STOW: Voters might be asked to decide if they want to hike the city’s income tax from 2 percent to 2.25 percent to fund putting police officers in the schools.
In a presentation to Stow City Council on Thursday night, a committee of city and school officials said a quarter-percent hike earmarked for law enforcement would raise about $1.7 million a year. While it is undecided how that money would be spent, it could pay for about nine additional police officers and support staff as well as vehicles and equipment.
City Council will be presented with potential ballot language at a meeting next month. If approved, an issue could be on the Nov. 5 ballot.
After the presentation, council members said they would be sure to have at least two and possibly more public meetings on the topic before making a decision. The ballot filing deadline is in August.
The committee — a task force put together by Mayor Sara Drew — argued that school safety and community safety are not exclusive of each other.
And while the subject of school security has been on many minds because of recent school shootings, there is a more common and daily need for “school resource officers,” Drew said.
The point is not to put an armed guard at the door of every school, Drew said. Having officers in the buildings and among the student population can help address issues from substance abuse to domestic violence.
Because officers were temporarily placed in two Stow schools after a gunman killed 20 children and six adults in a Newtown, Conn., elementary school in December, the city has already had time to see the benefits, Stow Police Chief Lou Dirker said.
He noted that two Stow-Munroe Falls High School students were arrested this week in connection with a shooting and robbery last month, a student was found with a “hit list,” and that there have been recent cases involving children being removed from homes where meth is being manufactured.
In those cases, the crime did not take place on school property, but having an officer at the school helped aid the investigation, he said.
“The schools don’t operate in a vacuum,” Dirker said. “They are a microcosm of our society.”
Drew said it’s not possible to police the schools with the city’s existing force of 38 sworn officers.
“We do not have the staffing levels to do it,” she said. “If we diverted a significant portion to the schools, we would irrevocably damage our community policing efforts, and that’s not acceptable.”
Since December, officers have had been voluntarily filling extra paid shifts at the high school and middle school, but that isn’t sustainable, she said.
“Our officers can’t commit to working that many hours and shifts,” she said. “Fatigue is an issue.”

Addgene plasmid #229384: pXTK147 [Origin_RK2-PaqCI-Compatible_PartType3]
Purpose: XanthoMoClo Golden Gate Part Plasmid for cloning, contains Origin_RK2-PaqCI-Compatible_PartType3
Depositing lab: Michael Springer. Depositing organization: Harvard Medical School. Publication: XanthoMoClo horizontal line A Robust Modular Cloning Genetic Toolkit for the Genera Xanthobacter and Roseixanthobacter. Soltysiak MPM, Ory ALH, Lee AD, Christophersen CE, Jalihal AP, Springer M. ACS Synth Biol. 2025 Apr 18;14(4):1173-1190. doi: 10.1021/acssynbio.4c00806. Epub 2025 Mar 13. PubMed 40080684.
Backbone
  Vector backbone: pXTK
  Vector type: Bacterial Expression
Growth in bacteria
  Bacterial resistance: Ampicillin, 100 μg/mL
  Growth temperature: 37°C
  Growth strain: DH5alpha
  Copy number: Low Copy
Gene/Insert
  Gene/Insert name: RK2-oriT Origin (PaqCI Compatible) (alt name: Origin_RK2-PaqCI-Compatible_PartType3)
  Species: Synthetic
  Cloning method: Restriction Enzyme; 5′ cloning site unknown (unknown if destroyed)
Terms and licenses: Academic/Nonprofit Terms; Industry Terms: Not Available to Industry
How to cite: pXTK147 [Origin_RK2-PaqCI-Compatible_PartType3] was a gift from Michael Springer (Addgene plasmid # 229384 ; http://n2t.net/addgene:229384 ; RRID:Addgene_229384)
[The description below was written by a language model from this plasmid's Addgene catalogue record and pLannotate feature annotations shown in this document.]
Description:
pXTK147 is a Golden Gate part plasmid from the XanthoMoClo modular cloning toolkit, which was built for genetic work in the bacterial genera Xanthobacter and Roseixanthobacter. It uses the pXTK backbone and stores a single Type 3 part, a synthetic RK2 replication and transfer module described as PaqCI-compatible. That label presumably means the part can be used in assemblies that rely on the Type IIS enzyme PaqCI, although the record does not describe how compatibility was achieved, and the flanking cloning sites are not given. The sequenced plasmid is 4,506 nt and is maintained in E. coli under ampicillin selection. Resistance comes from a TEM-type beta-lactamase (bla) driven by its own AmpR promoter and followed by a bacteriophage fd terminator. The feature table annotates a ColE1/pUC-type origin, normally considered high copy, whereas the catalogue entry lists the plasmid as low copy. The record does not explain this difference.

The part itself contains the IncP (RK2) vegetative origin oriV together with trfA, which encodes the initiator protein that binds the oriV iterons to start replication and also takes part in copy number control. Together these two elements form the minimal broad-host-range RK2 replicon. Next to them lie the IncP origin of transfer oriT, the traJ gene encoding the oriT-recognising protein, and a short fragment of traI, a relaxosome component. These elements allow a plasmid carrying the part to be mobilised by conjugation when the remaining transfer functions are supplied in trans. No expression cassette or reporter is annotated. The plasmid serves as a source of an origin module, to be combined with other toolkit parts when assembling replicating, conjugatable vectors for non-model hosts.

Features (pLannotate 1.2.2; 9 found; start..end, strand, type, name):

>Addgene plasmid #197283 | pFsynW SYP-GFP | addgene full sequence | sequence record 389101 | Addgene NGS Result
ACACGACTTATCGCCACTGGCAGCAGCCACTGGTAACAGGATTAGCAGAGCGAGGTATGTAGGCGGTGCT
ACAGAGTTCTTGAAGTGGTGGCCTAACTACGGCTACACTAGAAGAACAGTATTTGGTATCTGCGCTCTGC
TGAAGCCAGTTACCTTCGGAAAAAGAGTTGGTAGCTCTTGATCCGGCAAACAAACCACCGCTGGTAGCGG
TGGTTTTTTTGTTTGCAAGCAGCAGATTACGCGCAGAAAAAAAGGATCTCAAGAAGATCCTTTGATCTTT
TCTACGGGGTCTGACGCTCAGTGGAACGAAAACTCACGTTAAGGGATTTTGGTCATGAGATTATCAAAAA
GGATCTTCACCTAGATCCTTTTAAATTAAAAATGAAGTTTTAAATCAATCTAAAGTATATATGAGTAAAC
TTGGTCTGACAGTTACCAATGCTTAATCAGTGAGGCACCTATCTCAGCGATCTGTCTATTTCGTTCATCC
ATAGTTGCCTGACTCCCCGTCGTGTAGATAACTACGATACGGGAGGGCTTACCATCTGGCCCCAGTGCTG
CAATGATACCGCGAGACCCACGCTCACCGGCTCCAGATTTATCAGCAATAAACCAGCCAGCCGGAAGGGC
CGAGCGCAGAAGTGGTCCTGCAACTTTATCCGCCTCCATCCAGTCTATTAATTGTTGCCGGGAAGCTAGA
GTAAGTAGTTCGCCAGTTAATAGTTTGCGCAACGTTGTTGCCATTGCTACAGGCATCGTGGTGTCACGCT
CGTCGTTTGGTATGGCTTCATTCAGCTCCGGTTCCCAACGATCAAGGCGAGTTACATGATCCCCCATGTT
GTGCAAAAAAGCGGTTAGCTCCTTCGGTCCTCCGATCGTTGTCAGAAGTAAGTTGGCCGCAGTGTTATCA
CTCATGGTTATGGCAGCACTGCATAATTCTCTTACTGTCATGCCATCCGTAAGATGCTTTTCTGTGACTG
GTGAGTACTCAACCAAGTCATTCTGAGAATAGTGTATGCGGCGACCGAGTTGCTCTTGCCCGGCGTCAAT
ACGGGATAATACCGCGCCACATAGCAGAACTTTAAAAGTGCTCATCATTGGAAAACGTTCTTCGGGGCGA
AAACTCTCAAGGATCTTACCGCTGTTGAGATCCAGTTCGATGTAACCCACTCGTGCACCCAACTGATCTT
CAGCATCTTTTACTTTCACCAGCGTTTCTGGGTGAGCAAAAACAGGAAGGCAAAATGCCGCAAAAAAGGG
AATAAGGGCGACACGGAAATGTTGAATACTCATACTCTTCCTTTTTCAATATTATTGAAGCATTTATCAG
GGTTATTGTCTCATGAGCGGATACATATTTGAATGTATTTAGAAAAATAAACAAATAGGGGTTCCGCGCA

Also, neither the city nor the schools can afford a prolonged presence on their current budgets. And in the end, Drew said, security is the city’s responsibility, not the school district’s.
The officers that an income tax increase would bring in would be available to work in the community as well as the schools, especially in the summer, on weekends and in emergencies, Drew said.
Some residents won’t even see their tax rate increase, Drew said. Residents who work in Akron, Twinsburg, and some other area communities are already paying the higher rate of those cities. But if Stow has a 2.25 percent rate, the city can capture the extra quarter-percent currently going to those communities.
The task force also preferred an income tax issue to a property tax option because senior citizens on fixed incomes and people living on things like disability pensions will not be affected.
People who live outside of Stow and work in the city would see the quarter-percent increase. People who live in Stow but work in a community with a 2 percent tax rate would also have to pay the increase.
“Ultimately, it is up to the voters of this community,” Drew said. “It’s not a school issue. It’s a community issue that involves the schools.”
The task force has been meeting since January, has held several public meetings and has surveyed residents. It has also completed building assessments, interviewed teachers and done a financial analysis for the schools and the city.
Drew also noted that the school district is shared with the neighboring city of Munroe Falls. It would be up to that city whether or not to participate in the school resource officer program, she said.
But seven of the nine schools in the district are located in the city of Stow, and Stow children attend the two schools that are in Munroe Falls.